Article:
The US military has just launched 3 rockets from a NASA center to stimulate research on hypersonic weapons
A trio of silent rocket launches from a NASA space center in Virginia this week tested advanced hypersonic weapon technology for the U.S. military, Navy officials revealed on Friday (October 22).
Weapons tests were performed on three small sounding rocket launches from NASA’s Wallops Flight Facility in Wallops Island, Virginia. The space center announced the launches in advance, but didn’t share much about their nature, other than the fact that they were destined for the US Department of Defense.
On Friday, NASA and the US Navy revealed that the launches were part of the High Operational Tempo for Hypersonics test program to assess new technologies for hypersonic weapons that can travel faster than five times the speed of sound.
The Navy’s Conventional Prompt Strike program aims to develop a system that would allow it to deploy a non-nuclear hypersonic missile that “will enable precise and timely strike capability in contested environments,” according to a project summary. It consists of a “hypersonic glide body that moves toward the target at hypersonic speed and a booster that launches the glide body into initial flight,” the summary reads.
The U.S. Army’s Long-Range Hypersonic Weapons Program aims to develop a hypersonic projectile launched by a propellant at speeds up to 17 times the speed of sound to hit targets at least 1,725 ââmiles (2,776 kilometers), according to Popular Mechanics, who quoted an army spokesperson. It is designed to be launched from transporter / assembler / launch trucks that can carry two missiles each, Popular Mechanics reported.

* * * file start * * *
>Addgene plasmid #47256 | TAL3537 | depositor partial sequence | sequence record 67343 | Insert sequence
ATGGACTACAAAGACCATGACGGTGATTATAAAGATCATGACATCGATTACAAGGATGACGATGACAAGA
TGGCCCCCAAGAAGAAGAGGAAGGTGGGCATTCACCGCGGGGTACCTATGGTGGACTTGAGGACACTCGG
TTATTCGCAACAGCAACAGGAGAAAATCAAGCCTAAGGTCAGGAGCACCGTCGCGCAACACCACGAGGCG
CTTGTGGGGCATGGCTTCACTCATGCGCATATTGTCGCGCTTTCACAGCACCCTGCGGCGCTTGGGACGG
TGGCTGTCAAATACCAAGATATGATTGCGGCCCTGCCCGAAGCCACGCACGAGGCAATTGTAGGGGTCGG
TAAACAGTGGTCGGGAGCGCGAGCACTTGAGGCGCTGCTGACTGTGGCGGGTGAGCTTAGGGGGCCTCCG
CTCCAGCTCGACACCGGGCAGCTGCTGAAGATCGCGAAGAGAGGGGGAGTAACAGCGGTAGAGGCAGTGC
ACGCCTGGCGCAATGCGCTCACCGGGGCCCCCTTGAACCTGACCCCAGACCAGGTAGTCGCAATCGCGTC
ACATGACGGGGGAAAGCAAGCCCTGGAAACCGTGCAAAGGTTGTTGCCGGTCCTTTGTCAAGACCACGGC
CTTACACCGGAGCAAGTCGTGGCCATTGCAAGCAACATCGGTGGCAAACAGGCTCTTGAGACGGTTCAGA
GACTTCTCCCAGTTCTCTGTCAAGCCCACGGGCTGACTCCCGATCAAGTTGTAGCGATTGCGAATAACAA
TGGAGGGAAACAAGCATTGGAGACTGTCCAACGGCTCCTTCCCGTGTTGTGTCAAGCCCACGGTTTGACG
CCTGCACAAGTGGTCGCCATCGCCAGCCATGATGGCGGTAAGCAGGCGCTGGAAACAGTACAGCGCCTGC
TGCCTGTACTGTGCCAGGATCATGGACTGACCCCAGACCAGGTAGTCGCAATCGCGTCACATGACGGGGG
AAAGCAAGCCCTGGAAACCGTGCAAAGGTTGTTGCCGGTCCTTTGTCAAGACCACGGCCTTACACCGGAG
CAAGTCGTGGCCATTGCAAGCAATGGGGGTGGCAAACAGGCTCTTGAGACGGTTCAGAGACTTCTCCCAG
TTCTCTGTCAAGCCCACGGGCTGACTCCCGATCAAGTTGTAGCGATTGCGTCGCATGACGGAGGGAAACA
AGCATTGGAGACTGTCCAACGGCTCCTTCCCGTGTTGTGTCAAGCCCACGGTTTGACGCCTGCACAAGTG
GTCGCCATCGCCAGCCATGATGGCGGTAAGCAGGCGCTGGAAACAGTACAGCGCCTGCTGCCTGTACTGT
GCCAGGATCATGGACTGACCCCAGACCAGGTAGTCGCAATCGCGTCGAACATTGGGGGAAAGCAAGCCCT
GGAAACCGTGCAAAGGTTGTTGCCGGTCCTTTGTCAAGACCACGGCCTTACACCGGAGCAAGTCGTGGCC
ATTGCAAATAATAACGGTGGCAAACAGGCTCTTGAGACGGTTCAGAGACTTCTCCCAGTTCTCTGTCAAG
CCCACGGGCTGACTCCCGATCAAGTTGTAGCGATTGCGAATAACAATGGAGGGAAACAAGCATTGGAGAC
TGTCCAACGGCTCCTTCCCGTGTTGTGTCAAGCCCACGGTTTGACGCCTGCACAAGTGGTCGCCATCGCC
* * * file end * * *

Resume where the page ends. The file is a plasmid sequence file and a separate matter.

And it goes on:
Sandia National Laboratories performed the triple launch hypersonic tests for the Navy and the Army.
“This test demonstrated advanced hypersonic technologies, capabilities and prototype systems in a realistic operating environment,” the Navy wrote in its own statement, adding that the tests bridged a gap between ground tests and demonstrations of complete system. “These launches provide frequent and regular flight test opportunities to support the rapid maturation of offensive and defensive hypersonic technologies.”
Hypersonic weapons are widely regarded as the next step in weapon technology due to their breathtaking speed, which allows them greater range and maneuverability, making them more difficult to track and intercept than ballistic missiles. intercontinental.
The U.S. military has conducted several hypersonic weapon test launches in recent years to deal with potential threats from other hypersonic programs being developed by China and Russia. In addition to the Navy and Army programs, the Defense Advanced Research Projects Agency is developing a hypersonic interception vehicle called the “Glide Breaker” with contractor Aerojet Rocketdyne.
In August, China reportedly successfully launched a hypersonic weapons test using a Long March rocket as a propellant, according to the Financial Times, although China’s Foreign Ministry denied it was a test of ‘weapons, stating through a spokesperson that this was a reusable spacecraft test. .
Last month, North Korea claimed to have tested its own hypersonic missile, called the Hwasong-8, but outside experts have expressed skepticism that the vehicle is fast enough to reach hypersonic speeds.